Scott Jaschik

Scott Jaschik, Editor, is one of the three founders of Inside Higher Ed. With Doug Lederman, he leads the editorial operations of Inside Higher Ed, overseeing news content, opinion pieces, career advice, blogs and other features. Scott is a leading voice on higher education issues, quoted regularly in publications nationwide, and publishing articles on colleges in publications such as The New York Times, The Boston Globe, The Washington Post, Salon, and elsewhere. He has been a judge or screener for the National Magazine Awards, the Online Journalism Awards, the Folio Editorial Excellence Awards, and the Education Writers Association Awards. Scott served as a mentor in the community college fellowship program of the Hechinger Institute on Education and the Media, of Teachers College, Columbia University. He is a member of the board of the Education Writers Association. From 1999-2003, Scott was editor of The Chronicle of Higher Education. Scott grew up in Rochester, N.Y., and graduated from Cornell University in 1985. He lives in Washington.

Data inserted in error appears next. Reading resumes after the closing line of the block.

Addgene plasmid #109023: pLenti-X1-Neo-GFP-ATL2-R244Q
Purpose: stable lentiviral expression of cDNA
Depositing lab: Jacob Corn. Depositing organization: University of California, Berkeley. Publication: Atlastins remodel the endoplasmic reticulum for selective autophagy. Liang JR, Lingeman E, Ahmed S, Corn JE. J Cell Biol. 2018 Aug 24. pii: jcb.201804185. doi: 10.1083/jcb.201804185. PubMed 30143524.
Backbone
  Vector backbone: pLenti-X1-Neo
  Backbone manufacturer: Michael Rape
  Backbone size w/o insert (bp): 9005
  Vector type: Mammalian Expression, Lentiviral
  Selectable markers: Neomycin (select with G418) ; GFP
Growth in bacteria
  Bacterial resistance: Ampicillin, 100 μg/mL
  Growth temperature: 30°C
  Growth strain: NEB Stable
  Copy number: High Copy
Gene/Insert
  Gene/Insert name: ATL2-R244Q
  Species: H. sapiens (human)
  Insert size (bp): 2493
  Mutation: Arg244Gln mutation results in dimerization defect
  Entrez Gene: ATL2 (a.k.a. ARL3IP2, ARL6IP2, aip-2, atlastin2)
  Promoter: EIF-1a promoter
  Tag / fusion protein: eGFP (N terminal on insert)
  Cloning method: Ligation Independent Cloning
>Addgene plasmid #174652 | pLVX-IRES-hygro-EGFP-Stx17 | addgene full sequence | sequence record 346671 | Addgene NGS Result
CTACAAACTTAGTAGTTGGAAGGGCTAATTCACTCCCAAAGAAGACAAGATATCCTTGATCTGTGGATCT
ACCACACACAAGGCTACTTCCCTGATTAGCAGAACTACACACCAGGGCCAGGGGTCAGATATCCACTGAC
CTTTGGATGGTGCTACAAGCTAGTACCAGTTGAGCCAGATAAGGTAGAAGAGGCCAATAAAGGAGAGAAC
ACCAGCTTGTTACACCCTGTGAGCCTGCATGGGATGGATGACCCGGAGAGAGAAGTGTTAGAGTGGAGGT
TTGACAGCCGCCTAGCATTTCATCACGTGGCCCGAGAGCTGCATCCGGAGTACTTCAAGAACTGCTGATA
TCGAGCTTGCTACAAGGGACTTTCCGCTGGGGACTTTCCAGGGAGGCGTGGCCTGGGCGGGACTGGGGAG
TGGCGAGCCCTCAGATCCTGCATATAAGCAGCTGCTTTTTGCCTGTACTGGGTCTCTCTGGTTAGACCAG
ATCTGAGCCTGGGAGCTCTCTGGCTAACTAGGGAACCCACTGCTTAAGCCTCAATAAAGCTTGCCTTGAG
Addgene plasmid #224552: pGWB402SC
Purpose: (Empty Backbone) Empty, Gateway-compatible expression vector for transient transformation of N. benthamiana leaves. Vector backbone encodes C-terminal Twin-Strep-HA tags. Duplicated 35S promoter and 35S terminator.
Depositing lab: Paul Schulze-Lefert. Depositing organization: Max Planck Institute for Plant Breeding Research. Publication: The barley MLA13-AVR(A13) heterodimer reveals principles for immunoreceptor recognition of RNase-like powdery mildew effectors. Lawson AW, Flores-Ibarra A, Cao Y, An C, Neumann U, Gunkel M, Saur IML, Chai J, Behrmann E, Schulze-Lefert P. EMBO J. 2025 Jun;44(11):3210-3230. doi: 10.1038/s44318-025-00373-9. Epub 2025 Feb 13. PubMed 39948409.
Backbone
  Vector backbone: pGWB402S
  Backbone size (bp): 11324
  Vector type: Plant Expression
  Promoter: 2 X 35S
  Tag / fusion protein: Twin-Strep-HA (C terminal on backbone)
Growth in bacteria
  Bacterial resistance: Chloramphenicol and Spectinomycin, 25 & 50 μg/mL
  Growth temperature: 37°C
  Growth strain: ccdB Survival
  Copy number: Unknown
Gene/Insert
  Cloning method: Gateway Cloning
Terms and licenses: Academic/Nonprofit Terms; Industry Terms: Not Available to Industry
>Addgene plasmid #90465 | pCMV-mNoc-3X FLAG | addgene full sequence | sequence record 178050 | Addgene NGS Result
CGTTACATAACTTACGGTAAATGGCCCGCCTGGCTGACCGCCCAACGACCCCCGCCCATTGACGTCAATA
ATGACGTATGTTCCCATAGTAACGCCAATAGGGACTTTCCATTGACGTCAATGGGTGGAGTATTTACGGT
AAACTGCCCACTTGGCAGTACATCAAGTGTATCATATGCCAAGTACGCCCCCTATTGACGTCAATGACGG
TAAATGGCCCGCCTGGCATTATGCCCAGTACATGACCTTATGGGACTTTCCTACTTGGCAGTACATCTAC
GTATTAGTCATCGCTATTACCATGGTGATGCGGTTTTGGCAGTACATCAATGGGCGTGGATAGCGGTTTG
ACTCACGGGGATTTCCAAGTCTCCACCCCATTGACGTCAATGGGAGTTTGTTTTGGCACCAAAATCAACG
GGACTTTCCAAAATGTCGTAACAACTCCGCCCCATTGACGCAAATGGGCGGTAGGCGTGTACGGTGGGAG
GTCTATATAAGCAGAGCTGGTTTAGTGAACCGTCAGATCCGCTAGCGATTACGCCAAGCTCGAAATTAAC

November 8, 2011
In today's Academic Minute, Melissa Libertus of Johns Hopkins University reveals that a student’s math ability may be well established before formal math education ever begins. Find out more about the Academic Minute here.
November 8, 2011
South Korean officials announced Monday that the government is shutting down two universities -- Myungshin University and Sungwha College -- that were found to have violated the law through "serious corruption and irregularities," including embezzlement and creating fake documents, The Korea Herald reported. The government will help students current enrolled at the two institutions transfer elsewhere.
November 8, 2011
In today’s Academic Minute, Barry Albright of the University of North Florida introduces and describes a new species of dinosaur recently discovered in southern Utah. Find out more about the Academic Minute here.
November 8, 2011
A medical professor at George Washington University who is alleged not to have taught classes, and simply to have awarded grades of A, has resigned, the Associated Press reported. Students complained to the university provost about the alleged lack of teaching.